Suing In Federal Court

Most insurance attorneys try to stay out of federal court.  Here, a pro se plaintiff filed his case in federal court.  The case is from the Eastern District of Texas, Sherman Division.  It is styled, Marlon Green v. Covenant Transportation Group, Inc., et al.  The case was dismissed because Green failed to properly plead his case.

Green does not enumerate any specific cause of action or claims, but rather broadly states that “administrative abuses are covered by The Civil Rights Act, and American with Disability Act Rights.”  In the most recent amended complaint, Green alleges that the Court has subject matter jurisdiction over this matter pursuant to 28 U.S.C. Section 1332, but avers the claim is less than $75,000.  Green also states “federal law violations include.”  The Court finds, upon review, that Green’s claims should be dismissed for lack of subject matter jurisdiction, and for failing to provide addresses for the preparation of service of process on Defendants, as ordered by the Court.

Federal courts are courts of limited jurisdiction and must have statutory or constitutional power to adjudicate a claim.  Federal courts have subject matter jurisdiction and are authorized to entertain a cause of action only where a question of federal law is involved or where there is diversity of citizenship between the parties and the amount in controversy exceeds $75,000.

For jurisdiction to exist under section 1332, complete diversity must exist such that no plaintiff and no defendant may be citizens of the same state.  Complete diversity means that a federal court may not exercise diversity jurisdiction if the plaintiff is a domiciliary of the same state as any one of the defendants.  In this case, Green fails to allege both his citizenship and the citizenship of each Defendant.  A party asserting diversity jurisdiction must “distinctly and affirmatively” allege the citizenship of the parties.  Because Green has failed to meet his obligation to distinctly and affirmatively allege the citizenship of the parties in the instant case, he has failed to establish that the Court may exercise subject matter jurisdiction pursuant to section 1332 over this matter.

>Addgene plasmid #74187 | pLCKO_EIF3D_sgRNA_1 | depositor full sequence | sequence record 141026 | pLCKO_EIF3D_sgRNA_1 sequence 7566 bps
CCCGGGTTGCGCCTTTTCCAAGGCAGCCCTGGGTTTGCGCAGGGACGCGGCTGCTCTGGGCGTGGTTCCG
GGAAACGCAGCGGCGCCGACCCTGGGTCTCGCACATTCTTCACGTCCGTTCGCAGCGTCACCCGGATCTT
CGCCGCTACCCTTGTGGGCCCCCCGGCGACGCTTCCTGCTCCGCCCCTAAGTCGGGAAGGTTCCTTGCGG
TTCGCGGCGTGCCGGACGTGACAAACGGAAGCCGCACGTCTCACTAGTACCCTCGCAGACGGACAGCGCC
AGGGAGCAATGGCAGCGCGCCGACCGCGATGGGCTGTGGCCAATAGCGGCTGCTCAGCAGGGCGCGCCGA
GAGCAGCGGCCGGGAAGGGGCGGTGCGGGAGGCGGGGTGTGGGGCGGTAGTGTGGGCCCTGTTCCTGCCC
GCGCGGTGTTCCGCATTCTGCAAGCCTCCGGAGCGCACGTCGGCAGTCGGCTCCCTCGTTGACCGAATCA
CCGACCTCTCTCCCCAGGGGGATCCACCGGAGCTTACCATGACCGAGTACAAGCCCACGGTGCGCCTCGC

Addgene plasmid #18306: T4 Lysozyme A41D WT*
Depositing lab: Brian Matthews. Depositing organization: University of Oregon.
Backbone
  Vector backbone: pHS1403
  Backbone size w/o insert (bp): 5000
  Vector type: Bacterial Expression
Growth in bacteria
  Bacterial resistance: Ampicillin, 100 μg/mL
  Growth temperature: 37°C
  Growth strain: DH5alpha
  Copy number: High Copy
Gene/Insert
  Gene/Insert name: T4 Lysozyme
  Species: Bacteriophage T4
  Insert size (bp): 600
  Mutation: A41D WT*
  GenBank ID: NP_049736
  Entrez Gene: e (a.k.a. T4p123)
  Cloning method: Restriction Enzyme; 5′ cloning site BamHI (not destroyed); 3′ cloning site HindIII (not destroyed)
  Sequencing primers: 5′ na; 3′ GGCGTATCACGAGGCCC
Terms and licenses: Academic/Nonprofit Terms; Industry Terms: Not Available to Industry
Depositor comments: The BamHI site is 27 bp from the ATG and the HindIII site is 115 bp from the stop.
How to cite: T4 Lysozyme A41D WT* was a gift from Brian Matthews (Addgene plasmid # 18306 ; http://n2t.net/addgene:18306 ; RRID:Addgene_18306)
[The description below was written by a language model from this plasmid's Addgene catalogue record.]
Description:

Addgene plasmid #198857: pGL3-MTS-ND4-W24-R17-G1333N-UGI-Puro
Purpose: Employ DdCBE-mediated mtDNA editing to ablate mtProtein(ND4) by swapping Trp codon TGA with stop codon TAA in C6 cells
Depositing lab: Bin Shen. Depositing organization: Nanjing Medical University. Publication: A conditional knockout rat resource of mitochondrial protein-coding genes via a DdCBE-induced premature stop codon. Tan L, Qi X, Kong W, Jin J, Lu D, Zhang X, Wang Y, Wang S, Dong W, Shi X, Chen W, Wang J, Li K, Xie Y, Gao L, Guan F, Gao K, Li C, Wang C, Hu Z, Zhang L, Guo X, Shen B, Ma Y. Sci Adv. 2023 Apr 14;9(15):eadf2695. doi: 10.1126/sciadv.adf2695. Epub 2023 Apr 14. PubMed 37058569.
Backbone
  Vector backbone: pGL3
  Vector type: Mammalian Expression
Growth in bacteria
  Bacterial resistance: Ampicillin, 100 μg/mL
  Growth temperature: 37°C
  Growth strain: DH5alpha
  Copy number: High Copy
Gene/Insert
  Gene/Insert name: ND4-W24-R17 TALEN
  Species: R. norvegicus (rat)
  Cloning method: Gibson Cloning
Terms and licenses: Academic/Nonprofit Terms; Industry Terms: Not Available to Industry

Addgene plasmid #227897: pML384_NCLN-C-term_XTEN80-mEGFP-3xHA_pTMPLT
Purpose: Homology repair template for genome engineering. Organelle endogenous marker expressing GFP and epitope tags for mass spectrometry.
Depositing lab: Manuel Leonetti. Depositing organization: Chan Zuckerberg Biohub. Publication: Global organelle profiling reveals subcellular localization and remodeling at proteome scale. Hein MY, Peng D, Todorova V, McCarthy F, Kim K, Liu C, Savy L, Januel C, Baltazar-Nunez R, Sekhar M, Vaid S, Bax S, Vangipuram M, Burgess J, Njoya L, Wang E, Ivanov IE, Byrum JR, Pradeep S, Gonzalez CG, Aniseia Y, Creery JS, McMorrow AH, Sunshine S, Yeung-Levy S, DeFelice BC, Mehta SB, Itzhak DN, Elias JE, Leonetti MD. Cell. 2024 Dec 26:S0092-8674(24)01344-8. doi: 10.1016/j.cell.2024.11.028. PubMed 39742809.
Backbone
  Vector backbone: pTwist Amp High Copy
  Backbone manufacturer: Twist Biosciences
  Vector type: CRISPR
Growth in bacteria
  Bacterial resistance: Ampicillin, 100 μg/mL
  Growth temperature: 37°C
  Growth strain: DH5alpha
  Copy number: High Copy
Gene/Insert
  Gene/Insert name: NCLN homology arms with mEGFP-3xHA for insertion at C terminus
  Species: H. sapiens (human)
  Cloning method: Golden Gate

Furthermore, Green’s allegations establish that the relief sought does not meet the requisite amount in controversy.  Although, there is no requirement in the 5th Circuit that an actual dollar amount must appear on a paper in a suit, the amount in controversy includes all damages available under the law governing the suit, but the party seeking to invoke the court’s jurisdiction must rely on more than conclusory allegations to establish jurisdiction.  Green avers in his Amended Complaint that his “claim is less than $75,000.00,” and that he “would accept $69,999.00” from Defendants.  Green fails to set forth facts in his pleadings that the amount in controversy exceeds the jurisdictional minimum, and therefore, the Court is unable to exercise diversity jurisdiction over this matter.

Green alleges “federal law violations include” and elsewhere in his pleadings states “administrative abuses are covered by The Civil Rights Act, and American with Disability Act Rights.”  These are the only statements the Court is able to find potentially related to or intended to assert federal question jurisdiction.  Aside from this bare allegation, Green offers no further facts or allegations that he is entitled to relief under these or any other federal statute.  Mere mention of federal statutes does not rise to the level of invoking federal question jurisdiction.